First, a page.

Syndicated newspaper columnists publishing personal finance columns often advise would-be savers to cut back on various categories of purchases, to accumulate money for goals.
What makes interesting reading, to glean useful advice for your own situation, is to discern how the amounts spent on various monthly budget line items compare to your actual costs here in California, north of San Francisco.
The cost of living index for San Francisco is about 53% higher than the US average. Oakland is judged to be 45% higher, and Sacramento is estimated to be 12% higher. Higher housing costs explain much of this spread.
For people trying to manage their finances, issues arise when higher costs for one category force elimination of or reduced expenditures in another category. As an example, a recent article in the Wall Street Journal focused on budget- challenged estimated local housing cost in North Carolina for a family of 3 to be $1,300. The rental of a two bedroom apartment in Marin County possibly accommodating a family of three, by comparison, would run $2,500 a month or more.
The 30-something couple discussed in the Journal article were grossing $140K a year but have not been able to save for a house because of their rate of pay down of outstanding student loans. Additionally, the spouses are making healthy deferrals into their 401K plans. The same couple here would have may not be able to afford the higher retirement savings rate, if the couple was also paying for higher rental costs and wished to simultaneously accumulate a house down payment.
If the situation were flipped, the situation can become net positive in a big way for a couple already accustomed to frugal living. That is if a Marin couple relocated from here to North Carolina and already was accommodating higher housing costs, this couple might suddenly feel liberated in their new state. The transplants would have extra disposable income and could splurge on a some luxuries, for a change.
These disparities in lifestyle spending draw focus to the impact on budgeting. Creating a budget is work, a hard but necessary task to sustain a family for eventual and continuing prosperity. The challenge in creating these financial documents is to learn one's own spending habits, to discover what costs may be out of whack relative to one's home town or county, and what changes may be needed to make to bring costs back into line. The alternative is to live paycheck to paycheck with next to nothing in cash reserves or savings, which is a dance with chance, and a dangerous one.
With housing occupying such a big part of many local budgets, other categories of spend effectively may need to be crimped, or foregone. The question is which, and how much to trim or eliminate.
I advise my clients to acquire some perspective on these issues by comparing their own costs against those typical for their cities or states. Anyone interested can check out the various websites publishing cost of living indexes by city and state. Being knowledgeable about cost of living figures may also make folks more effective in negotiating increases in salaries to cover their living cost - or make them more aware of the need to move on to a better paying job.
Following is a listing of the more useful cost of living index websites that I have found, and use, in my financial planning practice:
Getting back to the couple that I described from North Carolina, some of the more obvious areas for the spouses to cut back centered on car payments - $468 monthly, as well as ongoing spending on dining out - $400 monthly. Additionally, the spouses were spending on monthly vet and grooming bills for the family dog, at the rate of $200 a month. Cutting back on child care costs - $750 monthly - doesn't seem to be an option for them. Both spouses work.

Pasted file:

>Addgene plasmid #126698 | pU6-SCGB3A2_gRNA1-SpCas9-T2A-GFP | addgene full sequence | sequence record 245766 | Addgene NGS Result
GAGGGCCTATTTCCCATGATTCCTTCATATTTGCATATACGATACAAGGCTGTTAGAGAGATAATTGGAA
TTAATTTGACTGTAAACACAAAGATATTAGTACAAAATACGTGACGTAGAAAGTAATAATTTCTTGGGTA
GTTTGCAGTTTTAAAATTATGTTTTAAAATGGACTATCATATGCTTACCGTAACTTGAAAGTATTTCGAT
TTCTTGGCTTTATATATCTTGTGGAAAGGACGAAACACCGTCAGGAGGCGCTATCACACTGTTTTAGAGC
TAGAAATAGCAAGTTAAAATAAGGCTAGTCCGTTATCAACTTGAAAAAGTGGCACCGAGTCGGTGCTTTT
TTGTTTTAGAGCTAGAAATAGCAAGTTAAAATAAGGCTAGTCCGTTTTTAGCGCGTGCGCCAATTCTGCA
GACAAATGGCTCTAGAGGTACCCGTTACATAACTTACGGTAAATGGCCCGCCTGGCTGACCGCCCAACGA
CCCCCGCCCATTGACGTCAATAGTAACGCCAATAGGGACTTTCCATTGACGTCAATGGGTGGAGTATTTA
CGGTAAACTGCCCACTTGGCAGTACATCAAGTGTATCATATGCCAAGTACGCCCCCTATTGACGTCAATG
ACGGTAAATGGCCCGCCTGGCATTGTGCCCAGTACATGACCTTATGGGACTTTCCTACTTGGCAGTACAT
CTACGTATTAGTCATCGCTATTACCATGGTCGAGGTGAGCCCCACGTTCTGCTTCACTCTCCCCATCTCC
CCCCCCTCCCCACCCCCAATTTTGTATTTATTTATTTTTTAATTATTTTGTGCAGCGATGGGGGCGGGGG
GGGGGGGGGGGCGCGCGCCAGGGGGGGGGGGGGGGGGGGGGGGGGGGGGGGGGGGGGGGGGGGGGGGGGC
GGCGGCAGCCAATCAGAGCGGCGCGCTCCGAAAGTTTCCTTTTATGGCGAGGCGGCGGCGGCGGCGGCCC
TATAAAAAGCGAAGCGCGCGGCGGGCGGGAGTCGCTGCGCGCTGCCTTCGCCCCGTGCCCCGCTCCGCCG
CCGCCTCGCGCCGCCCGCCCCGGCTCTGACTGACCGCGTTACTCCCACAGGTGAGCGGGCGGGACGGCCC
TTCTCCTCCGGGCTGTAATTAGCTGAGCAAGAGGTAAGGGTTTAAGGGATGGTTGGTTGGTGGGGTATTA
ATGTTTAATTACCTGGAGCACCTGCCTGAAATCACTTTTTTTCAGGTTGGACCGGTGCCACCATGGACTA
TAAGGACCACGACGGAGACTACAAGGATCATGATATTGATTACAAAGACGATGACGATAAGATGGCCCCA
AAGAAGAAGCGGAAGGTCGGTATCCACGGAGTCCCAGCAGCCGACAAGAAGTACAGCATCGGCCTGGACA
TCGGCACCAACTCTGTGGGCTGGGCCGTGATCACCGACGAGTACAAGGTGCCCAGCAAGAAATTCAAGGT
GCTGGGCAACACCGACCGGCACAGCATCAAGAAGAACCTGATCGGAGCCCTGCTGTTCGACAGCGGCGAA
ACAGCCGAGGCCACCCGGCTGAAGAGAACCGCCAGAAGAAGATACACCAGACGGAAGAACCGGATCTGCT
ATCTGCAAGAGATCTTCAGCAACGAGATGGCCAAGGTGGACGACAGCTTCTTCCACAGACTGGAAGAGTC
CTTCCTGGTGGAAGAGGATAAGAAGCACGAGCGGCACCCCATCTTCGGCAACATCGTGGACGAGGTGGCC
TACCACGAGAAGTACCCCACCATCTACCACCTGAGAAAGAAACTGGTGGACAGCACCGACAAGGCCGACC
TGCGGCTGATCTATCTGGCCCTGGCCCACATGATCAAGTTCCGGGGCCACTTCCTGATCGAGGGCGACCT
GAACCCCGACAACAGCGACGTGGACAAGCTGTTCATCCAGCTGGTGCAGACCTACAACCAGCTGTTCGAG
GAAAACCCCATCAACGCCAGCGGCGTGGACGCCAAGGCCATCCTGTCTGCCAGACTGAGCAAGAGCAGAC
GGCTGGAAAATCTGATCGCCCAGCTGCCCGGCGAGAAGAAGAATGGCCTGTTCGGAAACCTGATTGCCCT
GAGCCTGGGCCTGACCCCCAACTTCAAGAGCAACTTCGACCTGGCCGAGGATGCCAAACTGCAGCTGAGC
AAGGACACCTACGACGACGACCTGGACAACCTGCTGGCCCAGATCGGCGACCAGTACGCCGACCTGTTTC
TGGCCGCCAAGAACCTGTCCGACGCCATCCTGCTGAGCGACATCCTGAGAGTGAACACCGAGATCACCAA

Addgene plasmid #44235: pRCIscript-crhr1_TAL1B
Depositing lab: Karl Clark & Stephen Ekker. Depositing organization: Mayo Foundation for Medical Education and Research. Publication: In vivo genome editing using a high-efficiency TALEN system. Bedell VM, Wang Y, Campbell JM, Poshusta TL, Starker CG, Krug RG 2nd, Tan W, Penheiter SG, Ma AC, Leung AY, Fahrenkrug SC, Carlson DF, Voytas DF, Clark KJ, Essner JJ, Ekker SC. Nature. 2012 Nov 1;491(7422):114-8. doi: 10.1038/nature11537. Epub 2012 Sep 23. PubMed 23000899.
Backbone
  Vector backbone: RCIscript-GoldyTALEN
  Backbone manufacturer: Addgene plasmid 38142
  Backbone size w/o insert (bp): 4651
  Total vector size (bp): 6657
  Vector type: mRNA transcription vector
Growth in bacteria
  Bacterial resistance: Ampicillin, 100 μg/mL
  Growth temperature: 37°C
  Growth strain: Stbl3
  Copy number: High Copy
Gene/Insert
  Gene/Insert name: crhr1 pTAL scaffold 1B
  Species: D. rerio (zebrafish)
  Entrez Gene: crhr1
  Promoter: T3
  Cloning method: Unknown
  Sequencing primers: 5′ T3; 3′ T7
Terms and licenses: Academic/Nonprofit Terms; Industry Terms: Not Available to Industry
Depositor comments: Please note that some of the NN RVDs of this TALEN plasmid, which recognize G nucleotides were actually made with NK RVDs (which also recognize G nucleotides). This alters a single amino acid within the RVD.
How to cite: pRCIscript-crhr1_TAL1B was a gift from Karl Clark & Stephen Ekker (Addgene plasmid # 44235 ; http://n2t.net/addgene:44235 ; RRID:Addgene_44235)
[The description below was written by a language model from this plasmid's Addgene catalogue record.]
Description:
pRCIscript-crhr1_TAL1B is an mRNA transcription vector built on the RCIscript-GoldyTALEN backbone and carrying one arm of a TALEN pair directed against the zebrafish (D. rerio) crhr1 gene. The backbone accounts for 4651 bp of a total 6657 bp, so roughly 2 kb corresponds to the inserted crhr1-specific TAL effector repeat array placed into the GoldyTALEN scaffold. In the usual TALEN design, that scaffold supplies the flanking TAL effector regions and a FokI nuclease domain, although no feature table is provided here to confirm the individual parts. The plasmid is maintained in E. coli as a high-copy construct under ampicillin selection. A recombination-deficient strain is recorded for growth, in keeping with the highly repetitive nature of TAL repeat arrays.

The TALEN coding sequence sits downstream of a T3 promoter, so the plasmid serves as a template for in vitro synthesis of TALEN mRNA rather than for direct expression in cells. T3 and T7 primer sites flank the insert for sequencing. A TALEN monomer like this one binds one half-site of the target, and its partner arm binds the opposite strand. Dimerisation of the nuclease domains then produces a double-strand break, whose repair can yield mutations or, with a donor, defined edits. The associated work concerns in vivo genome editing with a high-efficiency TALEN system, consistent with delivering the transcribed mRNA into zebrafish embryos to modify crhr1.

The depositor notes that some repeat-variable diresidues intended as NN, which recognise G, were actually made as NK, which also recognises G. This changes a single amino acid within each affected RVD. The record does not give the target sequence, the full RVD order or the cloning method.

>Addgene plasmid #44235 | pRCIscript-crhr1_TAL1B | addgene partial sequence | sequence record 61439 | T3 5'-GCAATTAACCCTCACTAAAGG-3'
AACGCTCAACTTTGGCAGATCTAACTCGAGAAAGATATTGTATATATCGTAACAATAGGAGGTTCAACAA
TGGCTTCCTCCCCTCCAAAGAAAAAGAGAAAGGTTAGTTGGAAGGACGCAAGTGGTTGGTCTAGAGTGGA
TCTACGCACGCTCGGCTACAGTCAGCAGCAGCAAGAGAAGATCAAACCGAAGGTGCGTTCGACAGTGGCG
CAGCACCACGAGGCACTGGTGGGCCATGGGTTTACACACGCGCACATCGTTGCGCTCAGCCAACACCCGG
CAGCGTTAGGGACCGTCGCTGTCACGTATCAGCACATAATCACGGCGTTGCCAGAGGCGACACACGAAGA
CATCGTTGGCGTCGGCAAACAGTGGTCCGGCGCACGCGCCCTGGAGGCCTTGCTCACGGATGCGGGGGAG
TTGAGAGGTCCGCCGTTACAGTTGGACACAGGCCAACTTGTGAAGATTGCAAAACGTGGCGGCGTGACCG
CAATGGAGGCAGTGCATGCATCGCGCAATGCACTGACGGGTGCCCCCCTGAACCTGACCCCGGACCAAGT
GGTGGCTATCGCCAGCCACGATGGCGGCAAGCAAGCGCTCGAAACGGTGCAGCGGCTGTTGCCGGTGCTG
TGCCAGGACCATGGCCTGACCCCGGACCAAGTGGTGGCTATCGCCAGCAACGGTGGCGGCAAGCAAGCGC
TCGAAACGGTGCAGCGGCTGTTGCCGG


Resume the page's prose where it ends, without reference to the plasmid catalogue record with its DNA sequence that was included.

These spending rates are not unusual. Some Marin couples reviewing their monthly costs with me have indicated they are spending $500 or more for pet grooming monthly. The area of pet expense seems like a red flag for anyone to examine. If taking care of Fido means charging this or other expenses on cards at 18 percent yearly interest, the expense is not justifiable or sustainable.
High rates of interest on monthly credit card payments impose an ongoing strain on relationships, not to mention monthly savings. People who carry a balance should shop around for the lowest interest rate. Many zero interest balance transfer programs can be found at www.bankrate.com
. Getting the balance down may mean resorting to the cookie jar method of budgeting, to bring awareness to the actual costs of the monthly food shopping bill. The cookie jar method entails putting a given sum into the kitchen cookie jar. Food purchases are made from this sum until it is gone. The discipline is to balance and pace food spending with the amount of money actually still in the jar.
More preferable are the decisions resulting in' big wins.' The 'one and done.' Accomplishing savings goals requires analysis and foresight. Comparison shopping or lifestyle changes may be in order to ensure that any couple so desiring can put some green into their own accounts before they hand the rest over to the companies whose products and services support their lifestyle.
Deciding upon a percentage or amount to save monthly should derive from the goals that a couple sets. The choices of how long to work and when to retire, for instance, are accompanied by the realities of saving to finance this long term goal. Returns on investments play a part in determining how much must be accumulated over any specified period of time. Having a reality check discussion with a financial advisor can ensure that anyone, including you, are saving enough for the timeline you have in mind. I am happy to help.
To figure out how to save, click here.